As my friend Katie puts it, “That is a vicious falsehood.” I’m sure everyone who told me for the past four years that being a high school senior would be the bomb.com didn’t mean to deliberately mislead me into a bottomless pit of too much tears and not enough sweat.


I was on the phone with a friend the other day and she said something about finding an old journal full of excited hope and grand plans for high school. Something about being disillusioned by reality almost an entire high school career later.

That’s what I feel like sometimes, 18 and exhausted. Earlier this year, I noticed that I trudged to school like corporate drones marched to their cubicles. I noticed and for a long time, I didn’t do anything about it. I figured that I came to high school to get things done, and I was getting things done...eventually.

Mostly I was sick with worry about where I’d be sleeping in six months and paranoid that I’d finally lose my head and end up in school without pants or even worse, without chapstick.

If there’s anything senior year has taught me, it’s that I can’t have everything. I can’t commit to 47 activities at once or perpetually pile on homework without breaking my back, combusting into metaphorical flames, and burning out like a wimpy supernova. The glorious invincibility of youth has failed me.

There’s not enough space in my head to cram all the things I want to know and all the things I need to know to pass tests or write essays. For example, I can now take fancy derivatives but I’ve lost my ability to multiply numbers by seven in my head. (Really, what’s four times seven? I don’t know!) You win some, you lose some.

When I pulled myself up from my senior slump and started to put myself together, this is what I picked up: It’s OK to not be OK sometimes. It’s OK to feel positively hideous inside and out one fine morning and not want to go to school.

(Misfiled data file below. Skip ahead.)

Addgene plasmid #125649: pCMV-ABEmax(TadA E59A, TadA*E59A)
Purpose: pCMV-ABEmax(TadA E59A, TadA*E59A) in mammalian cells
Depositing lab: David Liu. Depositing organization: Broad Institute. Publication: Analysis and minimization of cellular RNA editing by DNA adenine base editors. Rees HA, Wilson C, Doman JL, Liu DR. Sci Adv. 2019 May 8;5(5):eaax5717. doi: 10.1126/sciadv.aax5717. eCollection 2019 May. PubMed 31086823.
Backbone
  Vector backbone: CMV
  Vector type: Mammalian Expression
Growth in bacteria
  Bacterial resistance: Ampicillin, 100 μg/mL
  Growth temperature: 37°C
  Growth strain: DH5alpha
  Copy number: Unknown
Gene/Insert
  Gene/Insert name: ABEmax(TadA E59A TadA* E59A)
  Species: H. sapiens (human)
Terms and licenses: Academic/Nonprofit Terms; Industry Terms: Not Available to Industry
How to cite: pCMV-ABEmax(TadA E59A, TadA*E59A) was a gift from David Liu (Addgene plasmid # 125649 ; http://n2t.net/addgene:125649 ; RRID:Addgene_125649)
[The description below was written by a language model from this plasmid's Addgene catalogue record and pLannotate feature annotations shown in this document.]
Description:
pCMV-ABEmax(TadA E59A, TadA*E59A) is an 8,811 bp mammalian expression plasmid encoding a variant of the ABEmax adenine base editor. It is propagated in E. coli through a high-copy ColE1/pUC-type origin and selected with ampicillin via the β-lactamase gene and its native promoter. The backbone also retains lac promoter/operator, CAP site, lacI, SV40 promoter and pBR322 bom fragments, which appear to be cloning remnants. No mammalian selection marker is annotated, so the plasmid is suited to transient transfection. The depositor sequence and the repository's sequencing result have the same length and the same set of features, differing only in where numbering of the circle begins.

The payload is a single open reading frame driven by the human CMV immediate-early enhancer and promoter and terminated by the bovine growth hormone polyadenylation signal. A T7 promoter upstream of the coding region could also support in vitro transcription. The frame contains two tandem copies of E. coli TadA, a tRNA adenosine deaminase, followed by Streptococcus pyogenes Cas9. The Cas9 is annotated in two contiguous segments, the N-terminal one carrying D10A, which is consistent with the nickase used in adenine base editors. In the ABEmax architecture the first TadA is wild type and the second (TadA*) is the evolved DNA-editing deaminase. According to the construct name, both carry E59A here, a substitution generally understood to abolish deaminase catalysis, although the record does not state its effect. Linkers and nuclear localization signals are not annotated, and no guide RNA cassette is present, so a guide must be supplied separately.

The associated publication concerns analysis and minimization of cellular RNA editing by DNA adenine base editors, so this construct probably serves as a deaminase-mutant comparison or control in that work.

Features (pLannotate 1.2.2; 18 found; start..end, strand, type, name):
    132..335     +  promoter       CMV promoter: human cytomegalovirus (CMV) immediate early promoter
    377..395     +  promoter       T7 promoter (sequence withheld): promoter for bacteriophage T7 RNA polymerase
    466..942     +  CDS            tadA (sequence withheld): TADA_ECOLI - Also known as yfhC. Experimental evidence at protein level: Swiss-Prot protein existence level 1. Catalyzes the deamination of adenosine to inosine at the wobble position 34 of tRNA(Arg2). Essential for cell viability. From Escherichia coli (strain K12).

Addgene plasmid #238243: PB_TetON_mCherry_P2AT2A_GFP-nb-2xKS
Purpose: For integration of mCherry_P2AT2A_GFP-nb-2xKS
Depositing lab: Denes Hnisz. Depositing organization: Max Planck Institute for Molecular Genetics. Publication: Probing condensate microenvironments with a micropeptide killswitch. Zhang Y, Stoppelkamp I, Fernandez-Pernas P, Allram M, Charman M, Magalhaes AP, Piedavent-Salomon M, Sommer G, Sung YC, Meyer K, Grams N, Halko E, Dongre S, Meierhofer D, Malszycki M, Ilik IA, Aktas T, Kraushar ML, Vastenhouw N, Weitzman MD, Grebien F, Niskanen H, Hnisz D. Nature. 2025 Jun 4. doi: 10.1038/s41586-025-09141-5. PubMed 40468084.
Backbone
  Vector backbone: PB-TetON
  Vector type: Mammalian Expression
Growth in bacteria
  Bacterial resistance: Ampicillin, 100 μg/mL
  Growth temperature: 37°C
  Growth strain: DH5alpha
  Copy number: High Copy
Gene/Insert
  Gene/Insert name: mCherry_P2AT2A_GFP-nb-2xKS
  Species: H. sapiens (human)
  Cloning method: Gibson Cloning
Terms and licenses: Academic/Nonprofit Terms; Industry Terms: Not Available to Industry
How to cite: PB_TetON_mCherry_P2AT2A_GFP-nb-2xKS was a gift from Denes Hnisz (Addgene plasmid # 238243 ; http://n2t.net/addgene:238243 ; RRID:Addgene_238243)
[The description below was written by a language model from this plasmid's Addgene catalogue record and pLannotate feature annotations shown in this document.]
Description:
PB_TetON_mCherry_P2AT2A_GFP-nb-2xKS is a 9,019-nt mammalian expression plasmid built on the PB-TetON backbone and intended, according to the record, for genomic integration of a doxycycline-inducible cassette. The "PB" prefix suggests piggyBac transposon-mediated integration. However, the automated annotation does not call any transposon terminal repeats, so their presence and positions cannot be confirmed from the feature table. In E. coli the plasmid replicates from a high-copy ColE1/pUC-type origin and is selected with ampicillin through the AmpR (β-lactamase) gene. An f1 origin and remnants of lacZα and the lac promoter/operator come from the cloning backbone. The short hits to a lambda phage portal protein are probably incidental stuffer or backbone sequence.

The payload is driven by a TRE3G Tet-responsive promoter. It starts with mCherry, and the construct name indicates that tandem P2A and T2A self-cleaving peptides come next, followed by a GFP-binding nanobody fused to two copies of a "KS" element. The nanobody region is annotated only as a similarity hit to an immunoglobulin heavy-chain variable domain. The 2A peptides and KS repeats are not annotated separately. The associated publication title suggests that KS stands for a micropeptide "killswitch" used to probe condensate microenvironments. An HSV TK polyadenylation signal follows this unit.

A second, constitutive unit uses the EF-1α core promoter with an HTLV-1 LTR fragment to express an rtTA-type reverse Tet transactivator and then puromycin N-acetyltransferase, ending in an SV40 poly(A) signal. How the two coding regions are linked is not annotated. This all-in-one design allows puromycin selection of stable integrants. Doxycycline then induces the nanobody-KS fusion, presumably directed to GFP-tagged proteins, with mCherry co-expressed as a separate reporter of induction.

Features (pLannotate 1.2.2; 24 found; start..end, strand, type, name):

It’s OK to feel disgusted with the world, disgusted with rapists and bombers and horrible people who send letters laced with ricin. But the thing is, I went to school anyway. I talked about how horrible the Steubenville rape case was and how terrible the Boston bombings were rather than shutting myself in my room to sulk because a discussion is the first step to fixing things.

It’s OK to not be OK but it’s not OK to not try to make it OK. Phew, that was a lot of OKs. What I’m trying to say is, things will always get better but it’s our responsibility to want to get better. It’s our responsibility to not quit.

While some people are blessed with effortless bliss, I need to frequently remind myself to stay calm and carry on. Being happy takes practice. It’s a constant battle between completely losing my faith in humanity one minute and crying about how much I love the universe the next.

A profound narrator of an equally profound movie, “Zombieland” (2009), once said, “Rule #32: Enjoy the little things.” So that’s what I’ll do. Instead of fretting about tragedies I can’t control, I’ll appreciate the small things like my parents buying me a $3.29 caramel macchiato even when I don’t deserve it and free Wi-Fi in laundromats.

Senior year so far has been an emotional roller coaster. The highs shot me up to the stratosphere and the lows shoved me down a ditch. It hasn’t been the best fun but it’s been something and now it’s about time I caught my breath.

Goeun Park is a senior at Detroit Lakes High School.